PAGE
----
Imagine being able to send your data to someone else to analyse and gain insights from without that data actually being revealed. Enigma, springing to life from MIT’s D-Lab, makes that promise not only possible, but practical today. Read on to find out how we have used Enigma’s technology to create a collaborative analytics PoC for customer location data – all while preserving the privacy of consumers and the enterprises they buy from.
Homomorphic encryption and multi-party computation have long been heralded as the advent of privacy-preserving outsourced compute, however, for practical applications, these technologies have been in research limbo since the 1970s. Leveraging a new technology from Intel chipsets known as SGX, Enigma has created a practical implementation of private compute in the Rust programming language.
Rust, an emerging systems-level language, drives the core compute logic of Enigma’s private compute, as well as the platform’s user-defined logic. Rust is focused on safety and speed, rivaling functional languages in the former and C/C++ in the latter. Enigma makes use of blockchain to co-ordinate and mediate trust between its actors, with compute tasks deployed in privacy-preserving smart contracts known as secret contracts.
Secret contracts encapsulate a program state that cannot be viewed by anyone but the contract itself. This allows multiple parties to input data to a secret contract and compute to take place across all those inputs without any individual party’s data being revealed to any other party. Enigma enables collaborative analytics: self-interested parties may safely contribute any and all information they hold, without any chance of it being revealed, in the knowledge that secret contracts will output to them insights based on not only their own data, but the data of all other collaborating enterprises as well.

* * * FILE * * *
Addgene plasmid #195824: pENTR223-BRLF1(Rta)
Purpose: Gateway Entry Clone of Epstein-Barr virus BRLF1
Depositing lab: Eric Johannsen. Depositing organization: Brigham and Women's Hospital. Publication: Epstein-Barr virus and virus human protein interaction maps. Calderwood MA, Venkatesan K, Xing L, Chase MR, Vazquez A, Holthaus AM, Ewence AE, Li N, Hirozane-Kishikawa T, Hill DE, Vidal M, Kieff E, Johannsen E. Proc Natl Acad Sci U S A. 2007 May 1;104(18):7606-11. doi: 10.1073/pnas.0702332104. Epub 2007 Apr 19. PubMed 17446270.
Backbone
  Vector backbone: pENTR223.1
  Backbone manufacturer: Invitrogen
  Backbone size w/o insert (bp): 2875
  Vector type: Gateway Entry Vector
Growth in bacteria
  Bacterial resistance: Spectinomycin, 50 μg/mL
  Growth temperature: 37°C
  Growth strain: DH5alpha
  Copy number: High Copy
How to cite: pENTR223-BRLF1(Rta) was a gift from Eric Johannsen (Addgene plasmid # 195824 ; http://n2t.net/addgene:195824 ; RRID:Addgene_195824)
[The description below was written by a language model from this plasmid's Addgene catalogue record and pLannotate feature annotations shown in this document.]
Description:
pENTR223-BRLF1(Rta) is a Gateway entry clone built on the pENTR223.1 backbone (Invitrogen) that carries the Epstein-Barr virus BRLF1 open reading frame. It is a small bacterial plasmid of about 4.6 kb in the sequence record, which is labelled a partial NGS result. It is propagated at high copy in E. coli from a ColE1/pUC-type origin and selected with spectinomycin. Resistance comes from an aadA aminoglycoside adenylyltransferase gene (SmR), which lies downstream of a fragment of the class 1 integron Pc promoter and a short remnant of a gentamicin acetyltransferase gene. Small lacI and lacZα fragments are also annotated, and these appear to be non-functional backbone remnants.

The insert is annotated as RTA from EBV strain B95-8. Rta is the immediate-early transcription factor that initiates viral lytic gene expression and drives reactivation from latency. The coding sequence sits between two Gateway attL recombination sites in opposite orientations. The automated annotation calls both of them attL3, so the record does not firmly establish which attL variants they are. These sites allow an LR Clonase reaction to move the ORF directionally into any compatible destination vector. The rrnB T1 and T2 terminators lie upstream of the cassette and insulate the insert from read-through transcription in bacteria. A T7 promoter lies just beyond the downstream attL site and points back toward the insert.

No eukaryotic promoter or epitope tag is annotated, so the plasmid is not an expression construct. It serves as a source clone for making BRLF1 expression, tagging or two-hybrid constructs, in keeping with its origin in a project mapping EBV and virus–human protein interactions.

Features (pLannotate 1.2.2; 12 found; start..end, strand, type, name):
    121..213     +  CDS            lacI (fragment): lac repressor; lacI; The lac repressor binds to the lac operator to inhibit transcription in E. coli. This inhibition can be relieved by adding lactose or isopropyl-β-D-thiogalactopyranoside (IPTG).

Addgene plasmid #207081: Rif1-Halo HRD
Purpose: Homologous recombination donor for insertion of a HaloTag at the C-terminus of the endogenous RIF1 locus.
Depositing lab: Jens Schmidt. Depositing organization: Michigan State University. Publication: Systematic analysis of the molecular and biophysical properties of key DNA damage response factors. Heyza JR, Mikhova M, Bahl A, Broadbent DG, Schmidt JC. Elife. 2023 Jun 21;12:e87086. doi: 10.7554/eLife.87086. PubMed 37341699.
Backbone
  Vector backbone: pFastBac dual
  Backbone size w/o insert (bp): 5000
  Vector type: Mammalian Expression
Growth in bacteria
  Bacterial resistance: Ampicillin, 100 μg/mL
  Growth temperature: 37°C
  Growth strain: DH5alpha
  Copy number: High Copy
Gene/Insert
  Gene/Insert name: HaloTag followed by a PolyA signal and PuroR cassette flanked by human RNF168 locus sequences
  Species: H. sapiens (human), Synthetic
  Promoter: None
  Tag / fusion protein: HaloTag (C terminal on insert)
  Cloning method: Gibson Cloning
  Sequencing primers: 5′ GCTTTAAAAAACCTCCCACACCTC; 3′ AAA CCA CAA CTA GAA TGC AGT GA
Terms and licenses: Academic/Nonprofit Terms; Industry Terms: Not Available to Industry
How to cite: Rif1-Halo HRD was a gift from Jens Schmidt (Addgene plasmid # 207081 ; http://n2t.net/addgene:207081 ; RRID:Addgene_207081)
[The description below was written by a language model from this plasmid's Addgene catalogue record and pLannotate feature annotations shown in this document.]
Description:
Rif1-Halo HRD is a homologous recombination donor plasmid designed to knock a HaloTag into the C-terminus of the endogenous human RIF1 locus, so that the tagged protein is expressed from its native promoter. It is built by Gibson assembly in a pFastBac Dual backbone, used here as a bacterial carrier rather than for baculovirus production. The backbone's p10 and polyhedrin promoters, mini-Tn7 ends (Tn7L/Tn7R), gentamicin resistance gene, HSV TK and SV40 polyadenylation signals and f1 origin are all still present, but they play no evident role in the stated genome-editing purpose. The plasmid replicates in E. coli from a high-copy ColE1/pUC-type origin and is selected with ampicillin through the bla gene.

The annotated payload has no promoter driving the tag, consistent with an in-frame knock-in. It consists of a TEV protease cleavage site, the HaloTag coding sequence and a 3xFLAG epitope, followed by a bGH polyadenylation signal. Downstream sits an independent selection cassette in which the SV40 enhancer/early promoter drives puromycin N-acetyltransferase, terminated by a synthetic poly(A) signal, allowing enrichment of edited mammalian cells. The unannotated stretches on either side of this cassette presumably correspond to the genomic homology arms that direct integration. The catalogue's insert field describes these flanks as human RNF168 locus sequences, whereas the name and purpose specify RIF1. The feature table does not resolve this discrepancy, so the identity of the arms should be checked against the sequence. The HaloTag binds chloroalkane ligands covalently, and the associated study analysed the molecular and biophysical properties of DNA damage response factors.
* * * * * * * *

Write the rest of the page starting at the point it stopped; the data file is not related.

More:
So what exactly can be done, in code, today? Turning our attention to modern analytics, we aimed to implement machine learning models for collaborative analytics using secret contracts. The results were highly successful: with a focus on customer location data, we were able to implement both clustering and classification models in a working PoC.
The first step in implementing our models was making them practical for large-scale competing enterprises to use. This demanded serialisation and deserialisation of large inputs, so databases can be contributed, rather than single data points. Enigma’s secret contract environment is unrestrictive compared with the vast majority of smart contract systems, and allowed us to derive the serialisation and deserialisation traits when implementing our data structures. With a small amount of additional input sanitisation, we were quickly able to create a data input mechanism for multiple collaborating enterprises.
So how can this be applied to the real world? Consider a competitive customer-focused environment, such as telecommunications. Customers frequently move between providers, so infrastructure and budgeting requirements have large, often unpredictable variance. Collaborative analytics significantly mitigates this problem: each provider can contribute their customer data without any fear of it being revealed, and the clustering algorithm can be used to optimally place cell phone towers or retail stores. The algorithm analyses the data from all of the collaborating parties, so insights cover the entire addressable market, not just the customers that the individual providers are aware of.
Having covered a fundamental unsupervised learning technique with clustering, we chose to implement a supervised learning model: classification. Classification is useful for determining set membership, for example the type of phone an individual tends to prefer, or the elevation a customer spends most of their time at. Unlike unsupervised learning techniques, supervised learning involves the training of a model to improve the accuracy of its outputs. This presents a unique opportunity for enterprises using Enigma: collaborative model training, where the expertise of each collaborating party can be combined into a single entity with all of the knowledge of an entire industry, all without revealing any of the individual parties’ data. Thanks to Enigma’s unrestrictive secret contracts, we were quickly able to implement a collaborative classifier, again with serialisation / deserialisation of inputs, external library support and outputs rendered in a React.JS UI.
The code for Enigma as well as our cross-enterprise collaborative analytics PoC are open-source and available on GitHub. While the private and collaborative compute space is still largely in the research stage, Enigma is live and working today, allowing competing enterprises to gain insights through collaboration that have not been possible until now. To learn more about Enigma, take a look at their website, and to get started with your own private compute application, check out the excellent quick start guide.